Elm Street Cemetery

D.P. Thompson, in his history of Montpelier, 1860, wrote that "Two new Burial Grounds were, in the year 1801, by vote of the town, purchased, prepared and opened for use, one in the neighborhood of Theophilus Clark, in the east part of the town known as the Clark Cemetery, East Montpelier; and the other on the Davis Pitch, on the swell twenty or thirty rods [1 rod equals 5.5 yards] west of the falls of the North Branch, within the present bounds of Montpelier village. The latter was used as the village Burying Ground until 1813, when the new one on the west bank of the Branch, a short distance below the falls, Elm Street Cemetery, was opened and kept in use for the next forty years."
D.P. Thompson states the new cemetery opened on the "west bank of the Branch" in 1813, but this appears to be an error. The annual March meeting of 1814 does include an item "to see if the town will purchase and fence suitable places for burying grounds," but apparently no action was taken at the meeting held 14 March. Town records dated August 7, 1815 include a lease by Jeduthun Loomis to the "inhabitants of the town of Montpelier" for "ground whereon to inter the deceased, and for no other purpose." Loomis reserved for himself and heirs "all other use of said premises."

The lease identifies the land as "part of Colo Jacob Davis' lower pitch, so called, and lies on the Westerly side of the little North branch, Southerly and adjoining Seth Parson's garden." This land is what we know as the Elm Street Cemetery and the same as the "new" cemetery opened on the "west bank of the Branch, a short distance below the falls." In the 1815 lease between Jeduthun Loomis and the inhabitants of the town of Montpelier, Loomis stated he "will not at any time put on to said premises to pasture any neat [an animal of the ox-kind; an ox or bullock, a cow or heifer] cattle kind except calves and sheep, nor any horse kind, nor any swine and I [and] my heirs are not holden to pay for repairs, nor to pay taxes" on the land. After the death of Jeduthun Loomis, the cemetery was transferred to the town by an administrator's [John Spalding] deed, October 8, 1855, for $125.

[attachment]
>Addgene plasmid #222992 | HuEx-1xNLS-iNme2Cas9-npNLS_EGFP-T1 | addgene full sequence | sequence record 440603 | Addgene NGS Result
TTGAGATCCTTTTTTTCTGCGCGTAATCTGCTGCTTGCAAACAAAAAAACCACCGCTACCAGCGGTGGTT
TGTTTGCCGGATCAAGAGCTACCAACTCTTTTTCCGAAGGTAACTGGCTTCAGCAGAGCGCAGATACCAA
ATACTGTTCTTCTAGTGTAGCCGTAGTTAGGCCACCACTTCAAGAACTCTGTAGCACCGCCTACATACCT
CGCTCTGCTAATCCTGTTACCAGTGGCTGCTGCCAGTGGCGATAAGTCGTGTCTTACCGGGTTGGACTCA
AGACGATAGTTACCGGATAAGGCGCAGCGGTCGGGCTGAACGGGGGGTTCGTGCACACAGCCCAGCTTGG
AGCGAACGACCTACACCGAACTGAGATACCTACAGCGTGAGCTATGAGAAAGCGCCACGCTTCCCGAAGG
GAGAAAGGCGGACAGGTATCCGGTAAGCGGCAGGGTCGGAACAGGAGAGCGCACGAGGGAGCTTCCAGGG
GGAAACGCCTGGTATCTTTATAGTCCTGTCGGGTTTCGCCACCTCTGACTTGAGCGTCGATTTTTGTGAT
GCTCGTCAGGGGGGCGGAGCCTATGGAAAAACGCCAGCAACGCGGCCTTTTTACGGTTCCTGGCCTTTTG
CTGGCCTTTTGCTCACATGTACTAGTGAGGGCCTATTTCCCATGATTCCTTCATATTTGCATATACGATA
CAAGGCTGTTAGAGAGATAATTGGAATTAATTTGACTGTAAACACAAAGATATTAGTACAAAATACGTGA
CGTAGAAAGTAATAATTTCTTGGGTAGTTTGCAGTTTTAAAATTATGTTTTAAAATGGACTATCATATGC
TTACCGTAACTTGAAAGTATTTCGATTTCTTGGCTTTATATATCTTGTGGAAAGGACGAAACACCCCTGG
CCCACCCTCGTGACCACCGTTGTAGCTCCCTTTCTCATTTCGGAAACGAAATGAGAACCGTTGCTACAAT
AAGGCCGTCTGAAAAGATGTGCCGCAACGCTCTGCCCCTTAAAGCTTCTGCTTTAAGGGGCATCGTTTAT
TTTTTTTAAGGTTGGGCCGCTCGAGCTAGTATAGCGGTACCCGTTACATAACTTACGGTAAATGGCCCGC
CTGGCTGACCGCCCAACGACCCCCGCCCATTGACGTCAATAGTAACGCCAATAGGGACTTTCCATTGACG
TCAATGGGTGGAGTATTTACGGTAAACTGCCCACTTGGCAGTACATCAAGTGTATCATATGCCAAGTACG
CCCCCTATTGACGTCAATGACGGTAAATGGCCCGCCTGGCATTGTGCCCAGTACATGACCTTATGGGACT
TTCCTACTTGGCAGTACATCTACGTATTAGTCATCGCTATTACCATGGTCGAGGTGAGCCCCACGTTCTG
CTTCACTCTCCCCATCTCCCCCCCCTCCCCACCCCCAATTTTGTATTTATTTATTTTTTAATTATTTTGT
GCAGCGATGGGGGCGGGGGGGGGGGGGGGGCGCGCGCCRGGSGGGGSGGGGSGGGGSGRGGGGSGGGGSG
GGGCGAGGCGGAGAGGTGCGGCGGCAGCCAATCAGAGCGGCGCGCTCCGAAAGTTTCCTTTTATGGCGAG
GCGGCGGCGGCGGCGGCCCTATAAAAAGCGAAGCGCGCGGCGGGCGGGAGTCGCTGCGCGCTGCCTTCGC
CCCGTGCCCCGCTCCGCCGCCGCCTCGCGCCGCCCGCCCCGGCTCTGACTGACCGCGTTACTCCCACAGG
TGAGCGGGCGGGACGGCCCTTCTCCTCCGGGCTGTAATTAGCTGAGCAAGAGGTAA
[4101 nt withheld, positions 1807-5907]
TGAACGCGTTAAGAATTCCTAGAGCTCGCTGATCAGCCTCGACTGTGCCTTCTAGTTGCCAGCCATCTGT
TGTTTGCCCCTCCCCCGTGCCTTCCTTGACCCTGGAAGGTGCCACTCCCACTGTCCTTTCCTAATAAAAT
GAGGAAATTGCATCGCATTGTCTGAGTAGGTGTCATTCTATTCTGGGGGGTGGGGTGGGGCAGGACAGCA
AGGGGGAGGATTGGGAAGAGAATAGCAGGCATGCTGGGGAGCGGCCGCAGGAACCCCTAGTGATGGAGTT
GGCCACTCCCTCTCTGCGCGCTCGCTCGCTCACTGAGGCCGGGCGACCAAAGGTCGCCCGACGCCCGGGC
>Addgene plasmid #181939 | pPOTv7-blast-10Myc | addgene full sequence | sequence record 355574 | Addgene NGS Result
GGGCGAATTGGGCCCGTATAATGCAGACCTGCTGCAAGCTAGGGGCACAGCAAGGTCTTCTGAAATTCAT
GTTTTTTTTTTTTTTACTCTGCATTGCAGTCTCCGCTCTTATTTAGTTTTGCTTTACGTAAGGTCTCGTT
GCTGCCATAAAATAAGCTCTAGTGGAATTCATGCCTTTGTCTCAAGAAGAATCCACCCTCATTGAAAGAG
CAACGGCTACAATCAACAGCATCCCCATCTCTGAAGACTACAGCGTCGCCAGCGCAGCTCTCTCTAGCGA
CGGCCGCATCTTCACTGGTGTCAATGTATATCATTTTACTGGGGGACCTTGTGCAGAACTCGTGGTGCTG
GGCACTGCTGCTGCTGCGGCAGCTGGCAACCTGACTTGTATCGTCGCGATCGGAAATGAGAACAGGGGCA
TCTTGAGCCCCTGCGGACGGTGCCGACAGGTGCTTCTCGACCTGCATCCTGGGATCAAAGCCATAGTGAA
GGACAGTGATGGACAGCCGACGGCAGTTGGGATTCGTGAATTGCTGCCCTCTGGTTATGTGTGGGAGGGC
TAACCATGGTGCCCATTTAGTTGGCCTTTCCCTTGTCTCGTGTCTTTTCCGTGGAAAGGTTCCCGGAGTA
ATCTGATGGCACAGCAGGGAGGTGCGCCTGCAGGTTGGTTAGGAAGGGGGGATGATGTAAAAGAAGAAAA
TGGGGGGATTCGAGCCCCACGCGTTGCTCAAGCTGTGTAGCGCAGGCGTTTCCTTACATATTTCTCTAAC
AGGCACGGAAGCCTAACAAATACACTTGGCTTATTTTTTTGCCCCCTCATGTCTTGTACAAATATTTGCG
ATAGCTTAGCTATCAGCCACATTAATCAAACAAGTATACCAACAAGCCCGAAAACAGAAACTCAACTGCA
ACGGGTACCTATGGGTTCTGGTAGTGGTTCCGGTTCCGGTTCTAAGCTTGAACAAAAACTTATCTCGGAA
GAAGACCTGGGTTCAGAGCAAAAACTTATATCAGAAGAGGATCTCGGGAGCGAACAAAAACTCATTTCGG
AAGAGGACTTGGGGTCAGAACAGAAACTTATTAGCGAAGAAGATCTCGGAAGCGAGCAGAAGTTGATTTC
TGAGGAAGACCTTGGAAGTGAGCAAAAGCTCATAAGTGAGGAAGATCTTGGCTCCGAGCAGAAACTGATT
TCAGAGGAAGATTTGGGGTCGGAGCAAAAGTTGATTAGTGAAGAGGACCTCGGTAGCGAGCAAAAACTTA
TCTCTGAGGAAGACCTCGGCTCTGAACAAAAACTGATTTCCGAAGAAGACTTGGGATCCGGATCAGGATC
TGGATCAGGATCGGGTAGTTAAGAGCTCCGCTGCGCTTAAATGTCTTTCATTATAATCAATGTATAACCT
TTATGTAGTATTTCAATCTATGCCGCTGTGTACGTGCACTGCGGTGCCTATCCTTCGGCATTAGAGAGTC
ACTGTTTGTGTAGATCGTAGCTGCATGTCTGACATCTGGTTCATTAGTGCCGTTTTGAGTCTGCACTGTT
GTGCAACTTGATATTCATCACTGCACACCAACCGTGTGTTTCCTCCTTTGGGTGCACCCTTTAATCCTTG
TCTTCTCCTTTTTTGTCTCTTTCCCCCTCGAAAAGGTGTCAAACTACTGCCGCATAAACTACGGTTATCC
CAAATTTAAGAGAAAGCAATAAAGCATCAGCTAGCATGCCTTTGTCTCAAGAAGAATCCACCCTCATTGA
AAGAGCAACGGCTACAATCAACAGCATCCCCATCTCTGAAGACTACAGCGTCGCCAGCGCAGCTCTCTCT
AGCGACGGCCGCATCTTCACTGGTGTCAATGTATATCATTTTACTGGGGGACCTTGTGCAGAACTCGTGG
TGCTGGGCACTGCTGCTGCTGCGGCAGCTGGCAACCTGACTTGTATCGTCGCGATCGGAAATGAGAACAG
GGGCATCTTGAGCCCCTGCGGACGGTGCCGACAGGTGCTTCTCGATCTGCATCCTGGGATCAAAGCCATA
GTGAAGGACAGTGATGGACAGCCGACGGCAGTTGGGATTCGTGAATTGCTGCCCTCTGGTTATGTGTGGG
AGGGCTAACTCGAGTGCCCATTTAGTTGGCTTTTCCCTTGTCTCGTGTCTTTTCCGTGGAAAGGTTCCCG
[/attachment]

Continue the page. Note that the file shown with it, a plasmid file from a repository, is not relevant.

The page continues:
For published histories that include information about the early burial grounds, see D.P. Thompson, History of the Town of Montpelier, Vermont (Montpelier: W.P. Walton, Printer, 1860) and Ellen C. Hill and Marilyn S. Blackwell, Across the Onion: A History of East Montpelier, Vermont 1781-1981 (Barre, Vermont., Northlight Studio Press, 1988). To see the location of the Davis Pitch, see the framed map on the wall in the Montpelier Clerk's Office showing the original lot divisions.

In addition to being places of reflection, art, memorialization, and many other things, cemeteries are a valuable resource for historians and genealogists.

According to Carolyn Stone, Hemenway's history of Montpelier notes that Aaron Bancroft moved to Montpelier in 1813 from Wood End, Massachusetts and served as the Elm Street Cemetery sexton until 1857. His Elm Street Cemetery burial records were typed onto index cards in 1920, which are stored in the City Clerk's Office at City Hall. The City Clerk will forward requests for look-ups to the volunteer who transcribed the records and maintains the searchable documents. Copies of documents are available for a reasonable fee.